Tuesday, February 5, 2019

Long Range Thoughts

I believe I have myself an Africa rifle. Now to afford it. And in doing so, I may have solved another conundrum I'd been facing.

I have a shameful secret. I don't own the first platform in .308 Winchester. Nor 7.62 NATO. My love of the Scout Rifle, the FAL, the G-3, and rifles Bob Lee Swagger would shoot have thus far not prompted me to buy a rifle in said caliber. The closest I've come to a .308 rifle was nearly buying an Ishapore 2A1 from the pawn shop. I didn't.

But, I decided that I would like a Winchester/FN Model 70, with a walnut stock and a heavy barrel in .308 Winchester.

And damn it if that gun isn't cataloged by Winchester/FN.

Now, FN markets a tactical bolt gun under their superb FNH-USA line that is a heavy barreled .308 with the same action as the new production Model 70s, but it looks like something that the HRT would use to shoot a hostage terrorist.

Very befuddled. Back to the drawing board. I may wind with four Remington 700s and only two Model 70s. That offends my sense of symmetry.

But, anywho, that sort of brings me to my next point.

I like innovation in the firearms industry. I really do. Even if fads come and go, they still provide something to the gun culture, even if only to show how well proven cartridges work already.

The .224 Valkryie, the 6.5 PRC, the .300 PRC, the .22 Wildcat, 6mm Creedmoor, 6mm PRC, all seem really effing cool. And hell, I like oddball brass as much as the next guy. And if Julie Golob says the .224 Valkyrie is something special, I'm inclined to believe her.

But, and big but here, marketing hype can lead the average consumer astray. A while back, Jackie and I were at Mister Bo's store down in Butler. He has plenty of 270 WSM and it is well priced.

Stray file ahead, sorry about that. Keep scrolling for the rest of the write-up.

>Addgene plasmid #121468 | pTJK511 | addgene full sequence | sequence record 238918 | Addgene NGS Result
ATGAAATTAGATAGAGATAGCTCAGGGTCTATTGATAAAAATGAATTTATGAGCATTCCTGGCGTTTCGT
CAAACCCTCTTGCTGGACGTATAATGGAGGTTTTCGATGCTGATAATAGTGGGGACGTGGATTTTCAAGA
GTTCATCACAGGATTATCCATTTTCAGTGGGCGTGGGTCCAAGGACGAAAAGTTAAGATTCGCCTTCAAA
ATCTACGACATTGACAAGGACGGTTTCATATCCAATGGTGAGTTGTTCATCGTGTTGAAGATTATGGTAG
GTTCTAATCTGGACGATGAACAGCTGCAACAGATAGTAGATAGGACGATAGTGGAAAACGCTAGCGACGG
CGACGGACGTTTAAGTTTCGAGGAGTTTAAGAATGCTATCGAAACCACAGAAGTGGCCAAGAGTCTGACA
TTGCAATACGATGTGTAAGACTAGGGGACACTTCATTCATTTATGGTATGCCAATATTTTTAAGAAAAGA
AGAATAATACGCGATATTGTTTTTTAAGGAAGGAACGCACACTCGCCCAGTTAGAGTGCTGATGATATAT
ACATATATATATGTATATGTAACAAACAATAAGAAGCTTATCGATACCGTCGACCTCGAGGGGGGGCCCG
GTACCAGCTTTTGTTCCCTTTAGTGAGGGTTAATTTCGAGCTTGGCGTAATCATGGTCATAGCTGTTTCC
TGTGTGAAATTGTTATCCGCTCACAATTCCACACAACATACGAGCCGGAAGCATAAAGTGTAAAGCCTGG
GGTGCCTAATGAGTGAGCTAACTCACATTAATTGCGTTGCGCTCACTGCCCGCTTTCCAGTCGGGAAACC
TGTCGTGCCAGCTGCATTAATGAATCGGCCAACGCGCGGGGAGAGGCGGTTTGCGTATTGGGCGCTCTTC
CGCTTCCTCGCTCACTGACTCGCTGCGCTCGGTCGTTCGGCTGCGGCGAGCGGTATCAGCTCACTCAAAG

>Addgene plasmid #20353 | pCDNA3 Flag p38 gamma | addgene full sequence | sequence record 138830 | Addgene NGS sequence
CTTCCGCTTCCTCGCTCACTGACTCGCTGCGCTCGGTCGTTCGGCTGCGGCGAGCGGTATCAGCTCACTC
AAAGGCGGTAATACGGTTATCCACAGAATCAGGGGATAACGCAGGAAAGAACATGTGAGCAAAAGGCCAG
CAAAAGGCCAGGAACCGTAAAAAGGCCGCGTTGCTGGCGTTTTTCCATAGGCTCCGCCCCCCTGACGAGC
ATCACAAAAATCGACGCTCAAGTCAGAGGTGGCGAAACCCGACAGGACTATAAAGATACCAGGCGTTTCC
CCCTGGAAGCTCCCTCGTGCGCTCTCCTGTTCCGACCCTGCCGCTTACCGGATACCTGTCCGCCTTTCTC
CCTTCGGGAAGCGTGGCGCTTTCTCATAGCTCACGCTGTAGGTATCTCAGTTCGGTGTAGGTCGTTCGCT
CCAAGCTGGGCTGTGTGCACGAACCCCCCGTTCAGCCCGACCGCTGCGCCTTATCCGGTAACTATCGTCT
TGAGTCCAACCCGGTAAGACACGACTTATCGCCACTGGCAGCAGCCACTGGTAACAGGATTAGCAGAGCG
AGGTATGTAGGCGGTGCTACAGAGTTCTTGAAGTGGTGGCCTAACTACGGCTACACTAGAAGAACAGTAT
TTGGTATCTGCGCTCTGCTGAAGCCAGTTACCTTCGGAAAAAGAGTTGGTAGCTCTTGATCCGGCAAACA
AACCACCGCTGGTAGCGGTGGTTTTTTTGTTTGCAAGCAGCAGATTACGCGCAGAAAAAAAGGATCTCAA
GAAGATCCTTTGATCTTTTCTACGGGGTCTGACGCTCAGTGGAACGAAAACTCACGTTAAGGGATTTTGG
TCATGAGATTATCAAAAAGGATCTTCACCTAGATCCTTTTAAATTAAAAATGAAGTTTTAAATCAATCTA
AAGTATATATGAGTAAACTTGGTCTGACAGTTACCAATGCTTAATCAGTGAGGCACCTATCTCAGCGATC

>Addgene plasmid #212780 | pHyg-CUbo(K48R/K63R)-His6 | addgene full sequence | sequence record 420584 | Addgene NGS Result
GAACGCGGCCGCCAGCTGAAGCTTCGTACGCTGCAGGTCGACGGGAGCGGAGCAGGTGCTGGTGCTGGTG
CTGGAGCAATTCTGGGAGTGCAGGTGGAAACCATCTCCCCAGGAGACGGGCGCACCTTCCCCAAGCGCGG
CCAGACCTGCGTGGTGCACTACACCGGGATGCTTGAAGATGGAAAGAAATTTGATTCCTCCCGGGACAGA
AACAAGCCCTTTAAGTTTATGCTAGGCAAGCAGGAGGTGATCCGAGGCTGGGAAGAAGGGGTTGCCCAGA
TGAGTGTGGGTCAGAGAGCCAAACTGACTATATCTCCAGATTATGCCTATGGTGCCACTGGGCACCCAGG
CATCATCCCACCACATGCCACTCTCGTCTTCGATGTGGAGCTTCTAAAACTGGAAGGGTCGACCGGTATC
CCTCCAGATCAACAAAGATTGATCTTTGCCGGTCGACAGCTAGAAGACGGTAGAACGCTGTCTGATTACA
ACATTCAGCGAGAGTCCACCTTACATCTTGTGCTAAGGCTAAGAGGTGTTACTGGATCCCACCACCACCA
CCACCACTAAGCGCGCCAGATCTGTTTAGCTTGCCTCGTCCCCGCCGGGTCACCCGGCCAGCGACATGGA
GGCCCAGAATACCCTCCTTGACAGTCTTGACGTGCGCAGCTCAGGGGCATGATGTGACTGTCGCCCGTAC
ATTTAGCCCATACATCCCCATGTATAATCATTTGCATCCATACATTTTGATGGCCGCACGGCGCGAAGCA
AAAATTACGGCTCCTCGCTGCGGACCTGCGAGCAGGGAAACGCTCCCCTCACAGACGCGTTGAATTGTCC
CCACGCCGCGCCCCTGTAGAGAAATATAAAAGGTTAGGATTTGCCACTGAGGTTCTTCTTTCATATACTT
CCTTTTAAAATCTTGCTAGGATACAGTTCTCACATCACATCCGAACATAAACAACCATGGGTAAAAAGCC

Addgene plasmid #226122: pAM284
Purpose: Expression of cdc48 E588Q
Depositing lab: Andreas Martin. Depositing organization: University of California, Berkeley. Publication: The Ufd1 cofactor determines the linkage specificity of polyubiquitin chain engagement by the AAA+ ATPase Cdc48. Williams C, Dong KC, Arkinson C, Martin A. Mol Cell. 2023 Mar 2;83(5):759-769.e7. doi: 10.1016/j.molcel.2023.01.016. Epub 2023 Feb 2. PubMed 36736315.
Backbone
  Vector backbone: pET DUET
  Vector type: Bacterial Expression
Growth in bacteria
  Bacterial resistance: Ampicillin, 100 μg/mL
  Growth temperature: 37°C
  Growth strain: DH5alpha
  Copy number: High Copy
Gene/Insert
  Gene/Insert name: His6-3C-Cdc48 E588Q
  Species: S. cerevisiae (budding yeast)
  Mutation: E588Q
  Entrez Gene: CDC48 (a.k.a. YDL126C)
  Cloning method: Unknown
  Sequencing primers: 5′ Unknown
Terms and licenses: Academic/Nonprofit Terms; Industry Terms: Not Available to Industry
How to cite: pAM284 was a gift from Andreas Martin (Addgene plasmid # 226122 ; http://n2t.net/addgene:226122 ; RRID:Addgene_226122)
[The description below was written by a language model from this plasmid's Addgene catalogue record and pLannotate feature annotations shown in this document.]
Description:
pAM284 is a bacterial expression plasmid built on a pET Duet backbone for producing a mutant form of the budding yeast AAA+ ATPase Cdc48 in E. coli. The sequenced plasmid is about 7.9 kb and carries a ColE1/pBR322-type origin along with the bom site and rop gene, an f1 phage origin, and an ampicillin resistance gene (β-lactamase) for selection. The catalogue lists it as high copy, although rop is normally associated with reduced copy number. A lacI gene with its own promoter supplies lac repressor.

A gentleman came storming in complaining about the three deer he'd shot and how all three of them didn't go down.

He was shooting a 6.5 Creedmore XPR. A decent rifle. But not what I'd shoot for Georgia whitetail.

And to compound matters, he was shooting 140 grn ELD open tipped match bullets. those things are gonna act like a laser at 40 to 50 yards. And they sure as hell aren't going to expand.

And the fellow was incensed that the new wonder cartridge, the wonderful 6.5 Creedmoor had let him down.

I started to say something and thought better of it. But I did subject my poor wife to an hour long rant on the way home.


  1. I do have a couple of 308 type, one is my Nagant the other one is a Isapore enfield. I haven't thought about a dedicated bambi rifle. Poor Jackie having to listen to the rant, kudo's to you for holding your tongue.

    1. In my head, my thus far theoretical .308 is gonna be more of a gentleman's target rifle.

  2. I’m not the most experienced hunter in the world; but, being raised in the “bigger is better and there’s no kill like overkill” school of thought, smaller bullets means shot placement becomes crucial. Sure, you CAN kill a deer with a 6.5 or even a .223, but you have to be sure you can put that smaller bullet in just the right spot to get a quick kill. Same is true with any round, but I don’t hear too many stories from guys using .308 or .45-70 saying the deer wouldn’t drop.

    1. I try to preach to all whom will listen that there is a sweet spot in between caliber and shot placement. For anything in this neck of the woods, a .243 will do you just fine. Or the humble lever carbine in something like .30 WCF or .35 Remington

  3. Typically 6.5 have terminal effects out of proportion to caliber. Mostly due to the sectional density. But shoot a deer in the ass....

    1. With a bullet that doesn't expand because it is damn near trans sonic, and well, you yell at the poor fellow behind the counter

  4. Preaching to the choir here. I’m real fond of lever actions with several currently taking up space on my wish list including that Marlin 336 Curly Maple Model. I don’t know anyone who doubts the ability for a .30-30 or .35 Rem to deliver the venison within about 250 yards (depending on the shooter). Known a few hunters who use .243 quite effectively as well. When you step back and realize that the majority of hunters take their game inside of 150 yards (except maybe guys out in the western mountains and Alaska), there’s just no excuse for failing to put the shot where it belongs regardless of caliber.